Colombia Remains Hot U.S. Market


Sustainability isn’t just top of mind for consumers in the U.S., it’s also a growing concern for pork consumers around the globe. During a recent trade mission to Colombia, U.S. pig farmers shared their We CareSM sustainability story with key customers and learned more about the valuable market.

“Colombia was the second-largest growth market for U.S. pork exports in 2018,” said Norman Bessac, vice president of international marketing for the Pork Checkoff. “The trade team looked at opportunities to build on that momentum to further increase sales.”

The U.S. pork industry’s market share in Colombia has grown each year since the implementation of the Free Trade Agreement in 2012, Bessac noted. A lot of the work to open this market has been done by the National Pork Producers Council, Bessac noted.

Building Relationships

U.S. producers took the opportunity to engage both current and prospective Colombian customers, distributors and traders and in-country USDA officials. The National Pork Board partnered with the U.S. Meat Export Federation (USMEF) on the trade mission.

“We build many relationships when we go on these trade missions, and those relationships often develop into business for our industry today and in the future,” said pork producer Glenn Stolt, president and CEO of Christensen Farms.

“The trip underscored the positive work being done by organizations such as the USMEF and how our customers perceive U.S. pork and our industry,” Stolt said. “We saw firsthand what sets us apart from the competition and heard from the people making decisions about the products they buy.”

According to Bessac, a key topic in meetings was the Colombian customers’ confidence in the consistency and quality of U.S. pork.

“One of the most significant issues exporters have is at the port of entry for U.S. products,” Bessac said. “There is a strong need to streamline the export/import process to reduce costs and avoid detentions at the border. This is an area where the Pork Checkoff can work with its partners at the USMEF to benefit our Colombian customers.”

We CareSM Resonates

U.S. trade delegation members participated in two seminars with customers, one in Bogota and the other in Medellín.

“We shared U.S. pork producers’ We Care sustainability message with key customers,” Bessac said. “They appreciated hearing about it from the producers on the team.”

Seminar attendees also had the chance to tour a U.S. pig farm through the Pork Checkoff’s new virtual reality video.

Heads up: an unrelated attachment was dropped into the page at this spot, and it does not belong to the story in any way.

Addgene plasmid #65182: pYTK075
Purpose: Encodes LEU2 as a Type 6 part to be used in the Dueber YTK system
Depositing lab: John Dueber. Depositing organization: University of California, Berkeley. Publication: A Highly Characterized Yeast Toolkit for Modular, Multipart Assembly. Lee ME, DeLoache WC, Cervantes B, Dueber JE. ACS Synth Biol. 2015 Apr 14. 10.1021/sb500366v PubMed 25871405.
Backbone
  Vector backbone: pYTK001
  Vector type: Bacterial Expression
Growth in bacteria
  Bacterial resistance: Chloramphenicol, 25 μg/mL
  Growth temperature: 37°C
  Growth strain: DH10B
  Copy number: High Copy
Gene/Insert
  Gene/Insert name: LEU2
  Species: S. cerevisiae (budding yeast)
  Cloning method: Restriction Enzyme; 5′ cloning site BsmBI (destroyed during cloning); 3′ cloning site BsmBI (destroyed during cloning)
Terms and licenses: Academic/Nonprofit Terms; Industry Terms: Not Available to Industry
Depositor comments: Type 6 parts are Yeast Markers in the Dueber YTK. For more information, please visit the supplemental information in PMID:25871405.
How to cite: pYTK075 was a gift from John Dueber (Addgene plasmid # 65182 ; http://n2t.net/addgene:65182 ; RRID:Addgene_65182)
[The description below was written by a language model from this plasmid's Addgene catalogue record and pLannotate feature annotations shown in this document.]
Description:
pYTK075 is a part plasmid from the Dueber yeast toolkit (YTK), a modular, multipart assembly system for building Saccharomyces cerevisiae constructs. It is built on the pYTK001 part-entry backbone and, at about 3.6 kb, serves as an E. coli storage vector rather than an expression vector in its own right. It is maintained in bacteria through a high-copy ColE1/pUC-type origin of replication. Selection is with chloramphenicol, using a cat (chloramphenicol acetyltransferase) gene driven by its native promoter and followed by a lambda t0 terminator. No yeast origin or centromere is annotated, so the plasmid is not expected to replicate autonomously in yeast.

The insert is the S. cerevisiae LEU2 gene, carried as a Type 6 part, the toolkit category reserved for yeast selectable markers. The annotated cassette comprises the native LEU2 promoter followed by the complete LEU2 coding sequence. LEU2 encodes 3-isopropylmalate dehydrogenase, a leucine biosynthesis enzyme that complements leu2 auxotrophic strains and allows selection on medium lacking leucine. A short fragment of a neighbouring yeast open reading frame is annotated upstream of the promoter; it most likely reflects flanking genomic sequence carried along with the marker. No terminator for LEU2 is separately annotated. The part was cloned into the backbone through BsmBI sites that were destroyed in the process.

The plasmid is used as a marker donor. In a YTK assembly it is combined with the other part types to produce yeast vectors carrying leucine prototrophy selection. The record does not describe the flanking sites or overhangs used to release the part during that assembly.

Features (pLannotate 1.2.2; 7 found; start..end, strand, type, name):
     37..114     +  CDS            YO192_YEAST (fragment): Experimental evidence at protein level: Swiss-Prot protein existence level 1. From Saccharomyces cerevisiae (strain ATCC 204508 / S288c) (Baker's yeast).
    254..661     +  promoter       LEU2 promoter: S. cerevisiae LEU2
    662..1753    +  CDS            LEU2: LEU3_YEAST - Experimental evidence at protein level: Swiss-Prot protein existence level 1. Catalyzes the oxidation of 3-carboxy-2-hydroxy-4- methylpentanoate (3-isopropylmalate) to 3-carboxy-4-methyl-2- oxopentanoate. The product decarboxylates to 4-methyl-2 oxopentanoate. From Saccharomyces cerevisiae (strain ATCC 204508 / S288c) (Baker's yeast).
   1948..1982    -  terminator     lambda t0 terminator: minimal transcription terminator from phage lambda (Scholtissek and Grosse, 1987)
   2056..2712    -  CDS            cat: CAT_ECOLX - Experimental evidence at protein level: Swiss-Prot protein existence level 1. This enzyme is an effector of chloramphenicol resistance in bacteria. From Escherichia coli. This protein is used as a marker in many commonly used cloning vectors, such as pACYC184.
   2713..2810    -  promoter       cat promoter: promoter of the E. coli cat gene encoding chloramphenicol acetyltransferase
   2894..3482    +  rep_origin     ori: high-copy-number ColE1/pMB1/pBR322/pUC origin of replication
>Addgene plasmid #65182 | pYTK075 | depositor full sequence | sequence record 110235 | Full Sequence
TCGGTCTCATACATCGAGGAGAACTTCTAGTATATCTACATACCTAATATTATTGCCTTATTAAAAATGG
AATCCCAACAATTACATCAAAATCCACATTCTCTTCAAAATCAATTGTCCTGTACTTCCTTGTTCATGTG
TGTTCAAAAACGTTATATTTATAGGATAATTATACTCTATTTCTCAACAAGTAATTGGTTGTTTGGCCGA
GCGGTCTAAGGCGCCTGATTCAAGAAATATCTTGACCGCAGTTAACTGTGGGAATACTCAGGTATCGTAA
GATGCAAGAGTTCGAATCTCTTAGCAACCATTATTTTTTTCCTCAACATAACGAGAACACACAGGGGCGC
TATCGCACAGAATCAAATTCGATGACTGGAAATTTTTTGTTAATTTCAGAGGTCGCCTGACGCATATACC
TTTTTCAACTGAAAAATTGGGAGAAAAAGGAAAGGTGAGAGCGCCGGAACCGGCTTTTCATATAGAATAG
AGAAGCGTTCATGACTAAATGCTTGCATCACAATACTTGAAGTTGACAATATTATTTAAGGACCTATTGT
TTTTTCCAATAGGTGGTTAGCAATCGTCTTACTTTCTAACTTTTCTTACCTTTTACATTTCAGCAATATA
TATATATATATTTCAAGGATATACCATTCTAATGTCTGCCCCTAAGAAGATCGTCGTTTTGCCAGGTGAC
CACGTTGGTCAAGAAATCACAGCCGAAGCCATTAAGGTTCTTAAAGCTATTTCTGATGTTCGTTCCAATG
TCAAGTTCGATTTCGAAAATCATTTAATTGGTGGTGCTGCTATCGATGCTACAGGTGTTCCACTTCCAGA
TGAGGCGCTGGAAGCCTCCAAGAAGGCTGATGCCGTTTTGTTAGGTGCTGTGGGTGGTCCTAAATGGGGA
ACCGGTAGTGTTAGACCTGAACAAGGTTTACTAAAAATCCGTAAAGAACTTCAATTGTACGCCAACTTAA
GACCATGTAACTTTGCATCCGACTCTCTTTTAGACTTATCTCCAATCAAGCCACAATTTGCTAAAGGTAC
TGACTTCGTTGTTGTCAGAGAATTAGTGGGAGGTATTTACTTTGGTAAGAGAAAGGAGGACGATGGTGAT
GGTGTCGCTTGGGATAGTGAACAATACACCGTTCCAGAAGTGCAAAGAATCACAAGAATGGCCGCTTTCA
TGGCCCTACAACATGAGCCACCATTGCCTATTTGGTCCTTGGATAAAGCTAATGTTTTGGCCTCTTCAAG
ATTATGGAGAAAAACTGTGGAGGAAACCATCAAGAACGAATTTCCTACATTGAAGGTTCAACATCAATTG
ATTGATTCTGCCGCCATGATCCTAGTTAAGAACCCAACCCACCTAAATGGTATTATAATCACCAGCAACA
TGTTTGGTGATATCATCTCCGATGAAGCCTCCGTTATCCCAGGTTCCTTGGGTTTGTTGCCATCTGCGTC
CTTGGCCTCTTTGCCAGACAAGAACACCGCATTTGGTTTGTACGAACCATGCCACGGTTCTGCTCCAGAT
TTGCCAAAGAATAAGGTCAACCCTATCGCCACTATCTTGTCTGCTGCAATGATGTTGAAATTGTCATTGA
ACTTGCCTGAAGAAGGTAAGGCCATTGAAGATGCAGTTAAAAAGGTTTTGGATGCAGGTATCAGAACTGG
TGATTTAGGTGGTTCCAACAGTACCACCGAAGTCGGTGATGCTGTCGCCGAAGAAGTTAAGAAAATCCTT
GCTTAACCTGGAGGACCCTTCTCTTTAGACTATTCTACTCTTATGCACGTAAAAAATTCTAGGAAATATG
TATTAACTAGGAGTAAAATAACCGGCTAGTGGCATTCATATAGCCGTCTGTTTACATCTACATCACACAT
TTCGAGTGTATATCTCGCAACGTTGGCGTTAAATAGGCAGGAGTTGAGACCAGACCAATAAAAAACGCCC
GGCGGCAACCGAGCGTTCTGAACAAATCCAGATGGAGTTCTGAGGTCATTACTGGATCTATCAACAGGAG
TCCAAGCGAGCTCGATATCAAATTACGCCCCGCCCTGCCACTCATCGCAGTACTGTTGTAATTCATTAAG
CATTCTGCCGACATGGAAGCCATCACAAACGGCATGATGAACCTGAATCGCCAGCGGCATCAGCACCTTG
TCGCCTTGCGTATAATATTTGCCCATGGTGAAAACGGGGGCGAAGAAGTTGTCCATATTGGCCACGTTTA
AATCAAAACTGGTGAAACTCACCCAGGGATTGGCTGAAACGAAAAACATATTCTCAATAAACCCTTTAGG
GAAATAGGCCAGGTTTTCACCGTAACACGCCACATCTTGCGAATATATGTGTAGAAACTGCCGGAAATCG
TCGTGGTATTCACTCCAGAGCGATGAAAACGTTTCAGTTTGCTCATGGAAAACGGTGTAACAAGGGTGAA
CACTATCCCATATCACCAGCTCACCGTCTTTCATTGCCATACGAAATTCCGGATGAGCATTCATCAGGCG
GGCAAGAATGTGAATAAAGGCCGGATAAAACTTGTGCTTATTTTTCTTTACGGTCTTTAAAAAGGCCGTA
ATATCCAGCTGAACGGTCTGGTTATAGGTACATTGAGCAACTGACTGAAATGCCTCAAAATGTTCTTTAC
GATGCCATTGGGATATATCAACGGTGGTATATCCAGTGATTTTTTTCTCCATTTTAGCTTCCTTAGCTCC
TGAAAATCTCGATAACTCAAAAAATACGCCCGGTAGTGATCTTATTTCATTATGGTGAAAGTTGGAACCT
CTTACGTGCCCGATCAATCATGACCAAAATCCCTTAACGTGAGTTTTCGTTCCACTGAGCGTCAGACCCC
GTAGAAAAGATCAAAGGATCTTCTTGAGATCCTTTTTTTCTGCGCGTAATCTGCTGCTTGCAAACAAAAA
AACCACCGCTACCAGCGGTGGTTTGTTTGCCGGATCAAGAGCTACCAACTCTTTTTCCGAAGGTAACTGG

“Sharing our sustainability story is becoming more and more important here at home and abroad,” said Terry O’Neel, a pork producer from Friend, Nebraska, who shared about his family farm during the seminars. “They listened intently about our on-farm practices, but also were interested in  proof points, such as how we have reduced our environmental impact.”

“As producers, we are trying to drive our market price, and we want potential customers to recognize that we have a safe and consistent product they can rely on – that’s the message we shared in Colombia,” said Randy Spronk, a pork producer from Minnesota, who chairs the USMEF Pork and Allied Industries Committee. “For me, it’s an excellent chance to see how my Checkoff funds are being used in foreign markets to increase value back to me on my farm.”

The Pork Checkoff provided funding for the trade mission.

Colombia Fast Facts

  • In 2018, the U.S. supplied 89% of Colombia’s pork and pork variety meat imports.
  • Per capita pork consumption has risen 11% every year since 2008. There is still plenty of room for growth for sales to Colombia since per capita consumption is lower than in other South American countries such as Panama and Chile.
  • Colombia is 75% self-sufficient in pork production. Imports have increased significantly in the past decade because domestic production has not kept pace with the increase in demand.
  • Frozen and chilled U.S. pork is allowed into Colombia, but currently the supply chain does not allow enough shelf-life for chilled pork. Retailers would like to be able to import frozen pork and defrost and sell it as chilled pork. However, Colombian regulations do not allow that at this time.
  • Most U.S. pork exported to Colombia is bound for further processing (hams, picnics, trimmings), but recently there has been a shift toward increased demand for U.S. table meat products, such as boneless sirloins, with the desire to identify U.S. product at retail.